SALT LAKE CITY — Utah tossed nearly $9 million at sage grouse habitat improvement last year and is poised to spend another $2 million in its efforts to keep the imperiled bird off the endangered species list.
A new report by the Western Governors' Association details notable conservation efforts undertaken in 2013 by 11 western states that have populations of the bird, including Utah.
The states are in a scramble to prove to the federal government that individual conservation plans are sufficiently protective of the football-sized bird, which is an indicator species of sagebrush steppe habitat.
In 2010, the U.S. Fish and Wildlife Service declared that the bird merited listing under the Endangered Species Act, but other "higher" priorities precluded that action. It is due to revisit that decision next year.
The greater sage grouse has seen its habitat decline drastically and its numbers plummet due to a variety of threats such as wildfires, oil and gas development, urban encroachment and invasive species.
In 2012, then-Interior Secretary Ken Salazar formed a state and federal task force to try to avert a listing, which would have far reaching financial impacts estimated to be in the billions.
Utah is also trying to stave off a listing of the Gunnison sage grouse, entering into a cooperative agreement last year with Colorado and nine local government entities to craft a conservation agreement. The Fish and Wildlife Service is slated to make its decision on that listing next month.
The governors' association report notes that 2013 saw a tremendous amount of work undertaken by the states on sage grouse issues and also notes what is happening on the federal level. In addition to the individual state plans, the Bureau of Land Management and the Forest Service are in the midst of revising 98 land use plans, with final proposals slated to be released throughout the summer and fall of this year.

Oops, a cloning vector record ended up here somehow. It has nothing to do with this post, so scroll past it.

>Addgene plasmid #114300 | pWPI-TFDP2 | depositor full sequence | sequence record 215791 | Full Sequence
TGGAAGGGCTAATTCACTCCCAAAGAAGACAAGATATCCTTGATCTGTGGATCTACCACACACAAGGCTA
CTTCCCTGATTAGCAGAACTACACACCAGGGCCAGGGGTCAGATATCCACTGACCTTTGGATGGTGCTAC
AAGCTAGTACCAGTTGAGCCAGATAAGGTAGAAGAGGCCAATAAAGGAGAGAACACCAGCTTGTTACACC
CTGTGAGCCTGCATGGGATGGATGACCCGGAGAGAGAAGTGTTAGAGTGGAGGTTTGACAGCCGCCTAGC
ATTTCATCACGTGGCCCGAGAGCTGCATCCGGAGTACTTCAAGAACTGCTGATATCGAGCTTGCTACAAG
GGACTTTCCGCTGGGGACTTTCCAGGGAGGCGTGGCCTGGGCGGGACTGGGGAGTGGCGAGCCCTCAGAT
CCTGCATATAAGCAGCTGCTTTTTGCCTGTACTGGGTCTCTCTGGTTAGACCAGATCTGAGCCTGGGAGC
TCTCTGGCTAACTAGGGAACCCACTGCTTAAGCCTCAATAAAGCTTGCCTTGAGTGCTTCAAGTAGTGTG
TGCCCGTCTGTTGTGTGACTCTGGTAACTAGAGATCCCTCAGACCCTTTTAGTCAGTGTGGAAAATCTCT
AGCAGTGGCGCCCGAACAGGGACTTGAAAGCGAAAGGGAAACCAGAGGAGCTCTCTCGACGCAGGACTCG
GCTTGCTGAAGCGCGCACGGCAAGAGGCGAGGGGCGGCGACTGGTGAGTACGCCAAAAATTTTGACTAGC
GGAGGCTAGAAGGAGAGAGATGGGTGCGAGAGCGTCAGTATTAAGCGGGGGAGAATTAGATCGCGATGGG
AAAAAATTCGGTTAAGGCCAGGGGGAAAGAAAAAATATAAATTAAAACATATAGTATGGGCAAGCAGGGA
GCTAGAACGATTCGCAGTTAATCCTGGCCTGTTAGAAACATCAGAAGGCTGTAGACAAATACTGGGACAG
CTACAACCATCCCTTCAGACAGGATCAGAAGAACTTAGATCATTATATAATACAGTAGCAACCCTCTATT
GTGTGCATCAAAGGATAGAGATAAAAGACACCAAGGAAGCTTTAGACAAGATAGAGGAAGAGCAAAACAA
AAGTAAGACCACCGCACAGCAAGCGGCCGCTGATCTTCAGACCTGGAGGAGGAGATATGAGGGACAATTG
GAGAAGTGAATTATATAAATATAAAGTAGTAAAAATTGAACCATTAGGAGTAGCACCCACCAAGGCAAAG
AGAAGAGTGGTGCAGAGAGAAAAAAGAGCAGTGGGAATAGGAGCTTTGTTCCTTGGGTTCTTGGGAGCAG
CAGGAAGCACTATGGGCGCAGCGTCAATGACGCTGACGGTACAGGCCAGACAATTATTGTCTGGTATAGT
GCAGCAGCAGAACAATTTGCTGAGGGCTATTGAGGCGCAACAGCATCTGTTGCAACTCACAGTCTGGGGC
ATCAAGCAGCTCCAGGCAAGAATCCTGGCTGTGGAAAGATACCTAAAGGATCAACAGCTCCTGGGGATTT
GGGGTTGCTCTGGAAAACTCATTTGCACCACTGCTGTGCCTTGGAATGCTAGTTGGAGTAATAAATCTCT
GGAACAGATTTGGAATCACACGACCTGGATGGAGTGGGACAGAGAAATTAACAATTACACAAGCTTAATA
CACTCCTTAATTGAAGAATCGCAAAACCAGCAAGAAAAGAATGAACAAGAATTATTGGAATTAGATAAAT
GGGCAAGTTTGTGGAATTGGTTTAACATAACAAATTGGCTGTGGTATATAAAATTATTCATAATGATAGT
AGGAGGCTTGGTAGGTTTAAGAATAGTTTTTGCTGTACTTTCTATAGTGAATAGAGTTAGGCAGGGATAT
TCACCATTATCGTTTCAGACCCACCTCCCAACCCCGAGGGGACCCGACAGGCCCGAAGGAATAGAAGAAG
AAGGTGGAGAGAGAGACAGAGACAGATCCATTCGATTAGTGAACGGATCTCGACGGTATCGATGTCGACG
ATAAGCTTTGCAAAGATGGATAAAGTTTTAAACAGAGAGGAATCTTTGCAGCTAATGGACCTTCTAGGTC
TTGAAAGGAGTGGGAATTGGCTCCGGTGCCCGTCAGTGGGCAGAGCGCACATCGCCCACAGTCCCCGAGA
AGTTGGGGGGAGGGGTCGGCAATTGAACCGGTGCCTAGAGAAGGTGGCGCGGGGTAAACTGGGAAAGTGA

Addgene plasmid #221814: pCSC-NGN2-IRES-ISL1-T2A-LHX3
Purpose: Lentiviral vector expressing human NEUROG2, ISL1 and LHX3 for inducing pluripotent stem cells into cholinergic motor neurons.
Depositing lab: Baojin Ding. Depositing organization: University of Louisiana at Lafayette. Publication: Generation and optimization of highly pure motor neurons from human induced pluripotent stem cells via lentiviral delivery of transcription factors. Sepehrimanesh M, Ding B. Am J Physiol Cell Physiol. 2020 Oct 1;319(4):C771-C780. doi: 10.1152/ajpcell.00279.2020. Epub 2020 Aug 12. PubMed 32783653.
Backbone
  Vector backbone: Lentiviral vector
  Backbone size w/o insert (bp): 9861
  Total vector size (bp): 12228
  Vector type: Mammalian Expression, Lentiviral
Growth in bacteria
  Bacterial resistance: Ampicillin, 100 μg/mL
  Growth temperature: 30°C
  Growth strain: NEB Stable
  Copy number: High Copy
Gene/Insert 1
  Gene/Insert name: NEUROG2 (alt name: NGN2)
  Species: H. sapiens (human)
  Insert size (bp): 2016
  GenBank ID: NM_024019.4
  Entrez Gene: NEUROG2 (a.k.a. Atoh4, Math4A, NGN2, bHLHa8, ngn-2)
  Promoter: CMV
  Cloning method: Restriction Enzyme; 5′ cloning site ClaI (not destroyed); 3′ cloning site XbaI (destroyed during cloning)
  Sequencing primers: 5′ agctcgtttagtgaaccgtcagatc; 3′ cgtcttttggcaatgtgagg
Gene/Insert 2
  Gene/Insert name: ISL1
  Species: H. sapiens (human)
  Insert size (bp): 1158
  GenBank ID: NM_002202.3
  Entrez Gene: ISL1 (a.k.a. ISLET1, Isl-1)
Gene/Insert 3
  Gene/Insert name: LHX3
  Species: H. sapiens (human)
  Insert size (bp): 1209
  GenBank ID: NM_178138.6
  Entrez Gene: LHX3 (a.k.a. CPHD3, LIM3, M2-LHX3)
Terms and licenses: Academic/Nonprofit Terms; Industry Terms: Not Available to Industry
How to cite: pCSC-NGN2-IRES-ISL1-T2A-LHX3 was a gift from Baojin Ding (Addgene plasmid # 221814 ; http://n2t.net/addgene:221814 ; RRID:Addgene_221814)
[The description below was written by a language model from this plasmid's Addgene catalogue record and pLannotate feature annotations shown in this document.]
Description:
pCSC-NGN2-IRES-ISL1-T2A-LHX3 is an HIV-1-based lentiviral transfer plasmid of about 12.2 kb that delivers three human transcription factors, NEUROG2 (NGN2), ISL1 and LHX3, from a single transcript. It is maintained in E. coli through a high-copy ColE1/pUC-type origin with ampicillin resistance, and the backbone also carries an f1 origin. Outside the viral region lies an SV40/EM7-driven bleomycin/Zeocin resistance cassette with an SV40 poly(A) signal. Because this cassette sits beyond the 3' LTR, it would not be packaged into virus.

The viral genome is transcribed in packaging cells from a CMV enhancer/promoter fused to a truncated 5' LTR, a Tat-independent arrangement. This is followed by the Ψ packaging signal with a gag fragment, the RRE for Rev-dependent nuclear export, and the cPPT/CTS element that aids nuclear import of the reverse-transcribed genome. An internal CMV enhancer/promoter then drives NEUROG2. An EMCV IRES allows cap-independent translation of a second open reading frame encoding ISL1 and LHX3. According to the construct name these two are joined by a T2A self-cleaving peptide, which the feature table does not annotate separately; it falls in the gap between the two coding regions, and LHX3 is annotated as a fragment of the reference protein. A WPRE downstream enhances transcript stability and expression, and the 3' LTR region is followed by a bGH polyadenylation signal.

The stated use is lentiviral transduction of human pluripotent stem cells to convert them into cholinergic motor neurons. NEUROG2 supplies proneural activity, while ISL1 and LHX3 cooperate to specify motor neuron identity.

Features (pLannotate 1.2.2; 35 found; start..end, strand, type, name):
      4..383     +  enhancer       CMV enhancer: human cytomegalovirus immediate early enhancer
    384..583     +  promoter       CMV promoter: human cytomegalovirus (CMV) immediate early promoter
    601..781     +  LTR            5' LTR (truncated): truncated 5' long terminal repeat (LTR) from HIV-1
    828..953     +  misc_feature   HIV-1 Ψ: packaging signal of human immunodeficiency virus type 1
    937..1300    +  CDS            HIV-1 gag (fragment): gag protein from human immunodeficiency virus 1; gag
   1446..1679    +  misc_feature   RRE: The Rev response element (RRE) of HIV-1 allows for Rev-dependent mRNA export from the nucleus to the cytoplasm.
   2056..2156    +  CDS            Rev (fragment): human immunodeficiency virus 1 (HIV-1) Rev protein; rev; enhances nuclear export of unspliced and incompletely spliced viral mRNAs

Utah Gov. Gary Herbert has pushed to have tenets of Utah's plan incorporated into protections proposed by the BLM, but it's unclear how much the federal government will be willing to negotiate when it comes to its land use plans.
Utah has also partnered with the Sage Grouse Initiative led by the Natural Resource Conservation Service, which enrolls land owners in habitat-protecting programs and has set aside more than 240,000 acres to protect the bird.
This last legislative session, lawmakers gave $1.6 million to the Public Lands Policy Coordination Office, some of which will be used for predator control, research and habitat improvement.
Another $2 million will go to the Utah Department of Natural Resources to hire a lobbyist for Washington to try to persuade a delay in the listing.
The appropriation raised eyebrows and criticism in environmental corners, but the agency's executive director, Mike Styler, believes it will be money well spent.
"It was not our request and not in the governor's budget, but we think it makes sense," he said. "Our folks are saying there is not a lot of biological information the feds have yet, so it seems realistic to give us more time to put together that biological data."
Styler pointed to the successful, albeit controversial, investment of $800,000 by Utah policy makers over several years to push Washington to delist the gray wolf.
"Legislators wanted to do something on the sage grouse and were encouraged by what happened on the wolf issue," Styler said.
Styler and others believe it was pressure on Washington that led to last year's decision by the U.S. Fish and Wildlife Service to remove the gray wolf from the endangered species list in the Northern Rocky Mountain region.
"I'm hearing that other states are very interested in what we are doing," he said.